Snap crackle and pop. That’s the sound my rear wheel was making the last couple days. Despite the diligent maintenance I performed on my equipment during my little break, I missed a couple things, and one big thing.
Hubs are the parts of the wheel that the spokes fit into, and house the axel. The rear hub also contains the drive mechanism for transferring the power from the sprocket to the rear wheel. So hubs are pretty important. That is why I bought top of the line, $300 Phil Wood hubs. These are the best that money can buy. They will last a lifetime, I was told. Even bike mechanics were impressed when I took my bike in. “Oh, you have Phil Wood hubs, they’re good.”
I was so convinced these hubs were infallible that it never occurred to me that they may in fact be defective. 5000 miles is not a lot on a touring bike, so I assumed my hubs were fine. I mean, they are Phil Wood, after all. But when I inspected them in the comfort of my Miami Beach condo, I noticed some strange wear, and in Honduras, there was some unusual sticking of the rear wheel. But I assumed the wear was normal. This was a Phil Wood hub, nothing could be wrong with it.
Well, it turns out there are springs and pawls and a ratchet mechanism in the rear hub, and these were all torn to pieces. When I took the hub apart, the spring fell out in two pieces along with various other bits of metal. I could not believe my eyes. My top of the line hub was a piece of crap.
Has this happened to anyone else? Have you ever been so convinced of something that, when presented with contrary evidence, you literally could not believe your eyes? if I had not been brainwashed into believing Phil Wood hubs were indestructable, I would have taken the wheel to my local bike mechanic to get an expert opinion. But the thought never crossed my mind. I was deceived by my preconceptions.
I wonder if the Jews in Nazi Germany thought this. I suspect many people could not have imagined a plan like the Final Solution, intended to exterminate every Jew in Europe. It is inconceivable. So they obeyed the Nazis and, in the end, suffered for it. Even with rumors of mass exterminations many people still surrendered and went obediently to the death camps. If they had believed anythig was possible perhaps more would have resisted. As someone said, we are prisoners of our beliefs. Any thoughts on that?
Anyway, after much cursing, I made a call back home and my bike supplier said the hub should still be under warranty so they will replace it. But meanwhile I am stuck sans bicycle for a couple weeks. I guess I will have to figure out the Japanese train or bus system.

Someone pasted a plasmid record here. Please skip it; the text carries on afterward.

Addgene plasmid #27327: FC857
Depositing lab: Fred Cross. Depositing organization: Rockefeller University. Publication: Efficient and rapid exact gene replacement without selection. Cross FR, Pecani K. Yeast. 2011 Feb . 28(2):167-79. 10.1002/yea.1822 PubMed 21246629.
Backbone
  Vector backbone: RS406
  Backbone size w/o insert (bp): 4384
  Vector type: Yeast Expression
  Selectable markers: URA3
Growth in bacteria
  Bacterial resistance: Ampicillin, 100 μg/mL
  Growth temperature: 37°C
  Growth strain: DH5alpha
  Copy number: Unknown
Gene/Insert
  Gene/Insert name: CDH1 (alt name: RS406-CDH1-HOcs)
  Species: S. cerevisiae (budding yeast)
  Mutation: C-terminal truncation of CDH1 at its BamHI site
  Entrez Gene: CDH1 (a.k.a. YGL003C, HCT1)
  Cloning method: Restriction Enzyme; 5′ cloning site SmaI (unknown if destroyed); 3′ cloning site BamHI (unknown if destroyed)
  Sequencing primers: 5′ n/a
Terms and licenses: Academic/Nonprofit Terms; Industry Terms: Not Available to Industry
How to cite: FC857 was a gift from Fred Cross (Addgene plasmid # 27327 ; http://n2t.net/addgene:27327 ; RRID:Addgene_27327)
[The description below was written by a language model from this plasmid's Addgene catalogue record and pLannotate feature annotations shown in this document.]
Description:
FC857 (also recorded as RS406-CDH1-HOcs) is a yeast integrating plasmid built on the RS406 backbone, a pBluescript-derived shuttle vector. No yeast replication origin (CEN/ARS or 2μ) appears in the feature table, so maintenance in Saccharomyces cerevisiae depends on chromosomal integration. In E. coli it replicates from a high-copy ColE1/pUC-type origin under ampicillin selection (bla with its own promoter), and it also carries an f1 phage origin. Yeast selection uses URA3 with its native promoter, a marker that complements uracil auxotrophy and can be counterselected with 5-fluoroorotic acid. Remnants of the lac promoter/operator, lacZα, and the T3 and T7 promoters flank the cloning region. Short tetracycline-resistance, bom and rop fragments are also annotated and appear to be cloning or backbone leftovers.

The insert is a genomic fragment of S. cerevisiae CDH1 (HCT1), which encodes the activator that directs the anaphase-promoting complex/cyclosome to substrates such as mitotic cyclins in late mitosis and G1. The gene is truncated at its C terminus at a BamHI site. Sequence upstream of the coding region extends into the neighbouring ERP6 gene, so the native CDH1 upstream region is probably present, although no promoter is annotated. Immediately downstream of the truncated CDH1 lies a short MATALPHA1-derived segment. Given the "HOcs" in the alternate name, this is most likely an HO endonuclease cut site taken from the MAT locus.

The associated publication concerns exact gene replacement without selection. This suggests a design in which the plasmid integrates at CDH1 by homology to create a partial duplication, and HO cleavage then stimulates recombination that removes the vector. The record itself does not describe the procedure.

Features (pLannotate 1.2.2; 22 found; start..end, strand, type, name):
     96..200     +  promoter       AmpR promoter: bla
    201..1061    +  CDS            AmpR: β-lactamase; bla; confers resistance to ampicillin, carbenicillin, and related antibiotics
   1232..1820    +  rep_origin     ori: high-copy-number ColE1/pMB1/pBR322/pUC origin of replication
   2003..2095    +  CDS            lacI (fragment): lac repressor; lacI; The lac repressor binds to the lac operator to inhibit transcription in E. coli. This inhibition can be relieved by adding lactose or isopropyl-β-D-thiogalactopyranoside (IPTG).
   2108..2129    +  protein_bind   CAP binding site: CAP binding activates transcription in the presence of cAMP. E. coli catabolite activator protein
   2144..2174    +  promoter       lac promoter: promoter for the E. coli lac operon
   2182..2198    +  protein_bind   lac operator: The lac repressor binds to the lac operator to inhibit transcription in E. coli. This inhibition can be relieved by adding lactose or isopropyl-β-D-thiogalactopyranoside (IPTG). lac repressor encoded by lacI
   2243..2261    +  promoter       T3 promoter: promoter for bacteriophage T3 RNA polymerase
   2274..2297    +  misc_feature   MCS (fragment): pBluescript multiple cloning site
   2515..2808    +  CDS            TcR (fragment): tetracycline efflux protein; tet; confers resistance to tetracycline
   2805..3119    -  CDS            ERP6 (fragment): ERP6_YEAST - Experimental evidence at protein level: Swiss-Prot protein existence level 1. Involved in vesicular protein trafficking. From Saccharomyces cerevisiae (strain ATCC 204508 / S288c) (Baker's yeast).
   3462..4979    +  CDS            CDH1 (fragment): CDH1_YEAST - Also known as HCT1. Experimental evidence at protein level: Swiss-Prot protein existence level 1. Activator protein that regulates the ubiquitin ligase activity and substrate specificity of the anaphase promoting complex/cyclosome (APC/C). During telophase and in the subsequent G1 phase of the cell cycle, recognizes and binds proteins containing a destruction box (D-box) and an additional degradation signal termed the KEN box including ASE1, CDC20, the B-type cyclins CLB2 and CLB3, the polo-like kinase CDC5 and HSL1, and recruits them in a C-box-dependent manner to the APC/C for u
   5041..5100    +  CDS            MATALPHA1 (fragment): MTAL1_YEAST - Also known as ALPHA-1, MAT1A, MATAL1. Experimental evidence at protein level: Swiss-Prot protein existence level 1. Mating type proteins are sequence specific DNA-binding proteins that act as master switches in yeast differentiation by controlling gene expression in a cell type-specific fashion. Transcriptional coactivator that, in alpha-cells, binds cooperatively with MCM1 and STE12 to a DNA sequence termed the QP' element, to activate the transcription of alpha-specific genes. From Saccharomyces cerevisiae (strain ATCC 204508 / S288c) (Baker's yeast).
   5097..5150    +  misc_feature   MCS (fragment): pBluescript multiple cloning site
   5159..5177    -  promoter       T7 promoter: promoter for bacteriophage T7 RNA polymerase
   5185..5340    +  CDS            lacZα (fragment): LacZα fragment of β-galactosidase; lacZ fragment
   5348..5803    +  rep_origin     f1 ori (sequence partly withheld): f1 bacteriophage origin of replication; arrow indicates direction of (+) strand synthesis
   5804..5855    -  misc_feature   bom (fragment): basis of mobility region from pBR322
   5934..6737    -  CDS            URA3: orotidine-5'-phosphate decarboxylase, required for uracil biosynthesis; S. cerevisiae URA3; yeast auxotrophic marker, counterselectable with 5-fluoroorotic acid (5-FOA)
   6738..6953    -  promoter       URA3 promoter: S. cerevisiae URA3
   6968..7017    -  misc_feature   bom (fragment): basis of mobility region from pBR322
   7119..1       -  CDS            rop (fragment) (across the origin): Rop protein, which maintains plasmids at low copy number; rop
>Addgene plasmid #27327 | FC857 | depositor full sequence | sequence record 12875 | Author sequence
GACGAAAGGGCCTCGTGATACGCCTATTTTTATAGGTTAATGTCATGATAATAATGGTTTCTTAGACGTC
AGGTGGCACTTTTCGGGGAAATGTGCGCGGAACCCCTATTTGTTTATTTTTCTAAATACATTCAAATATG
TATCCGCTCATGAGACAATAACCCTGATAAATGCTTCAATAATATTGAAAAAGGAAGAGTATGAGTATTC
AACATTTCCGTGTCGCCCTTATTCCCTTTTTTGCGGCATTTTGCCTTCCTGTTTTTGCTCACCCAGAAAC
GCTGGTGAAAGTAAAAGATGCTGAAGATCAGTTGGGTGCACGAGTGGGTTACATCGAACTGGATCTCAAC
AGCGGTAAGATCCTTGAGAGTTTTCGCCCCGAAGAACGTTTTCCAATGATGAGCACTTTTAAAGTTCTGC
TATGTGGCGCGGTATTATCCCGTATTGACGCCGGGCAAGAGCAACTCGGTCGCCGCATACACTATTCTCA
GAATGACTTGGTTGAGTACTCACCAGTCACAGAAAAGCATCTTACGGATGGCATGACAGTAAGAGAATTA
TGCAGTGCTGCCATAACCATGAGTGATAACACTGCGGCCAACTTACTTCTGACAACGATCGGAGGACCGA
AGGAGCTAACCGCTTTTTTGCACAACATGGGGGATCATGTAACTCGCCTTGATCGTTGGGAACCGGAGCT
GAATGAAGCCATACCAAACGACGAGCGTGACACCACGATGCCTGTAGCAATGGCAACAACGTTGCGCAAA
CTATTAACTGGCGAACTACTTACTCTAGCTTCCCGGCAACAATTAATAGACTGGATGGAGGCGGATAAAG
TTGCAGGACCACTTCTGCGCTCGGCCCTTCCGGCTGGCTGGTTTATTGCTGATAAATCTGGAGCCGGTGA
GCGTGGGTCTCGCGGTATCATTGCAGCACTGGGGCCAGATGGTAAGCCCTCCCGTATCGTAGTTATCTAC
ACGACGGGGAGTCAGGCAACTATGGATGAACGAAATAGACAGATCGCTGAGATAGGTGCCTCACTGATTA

Meanwhile, here are a few pics. This is the view of Tokyo from Ira my brother-in-law’s office window. Not bad. (by the way, what is the plural of brother-in-law, is it brother-in-laws, or brothers-in-law?)
Some shots from the road. I liked the color of this bridge. It contrasts nicely with all the green vegetation on the surrounding hills.
I rode through dozens of tunnels. Some as long as a kilometer in length. Very noisy but well lit. Here’s a shot of one.
In Koshu City at the end of a long day (65 km uphill with 1200 m elevation gain–it took me 8 hours) I was wandering around looking for a hotel. A guy came out of a restaurant and with his wife and kids, helped me find a place for the night. It was a ryokan, a Japanese style inn. Here is a shot of the futon and main room.
Wearing shoes indoors is a real taboo in Japan. You must remove your shoes and put on slippers. I can accept that. But in my room, there was a separate set of slippers just for wearing to the bathroom. Am I supposed to remove my regular slippers and put on other ones just to take a pee? I don’t think so. Don’t believe me? Here is a shot of the “toilet slippers”.
Meanwhile, I returned to the restaurant where the owner’s wife and kids came out to practice their English. They gave me a free meal, plus some gifts like a CD and some towels. They were very generous people. His name is Jun Sakamoto. Here is a photo of his wife Teruko and their kids Maika (10) and George (7).
The Japanese seem to be obsessed with hygiene. Here is a shot of the toilet controls in my hotel room. You can get your bottom sprayed with varying degrees of water pressure. Actually it gets you cleaner than using paper. It feels a bit weird at first but I am getting used to it.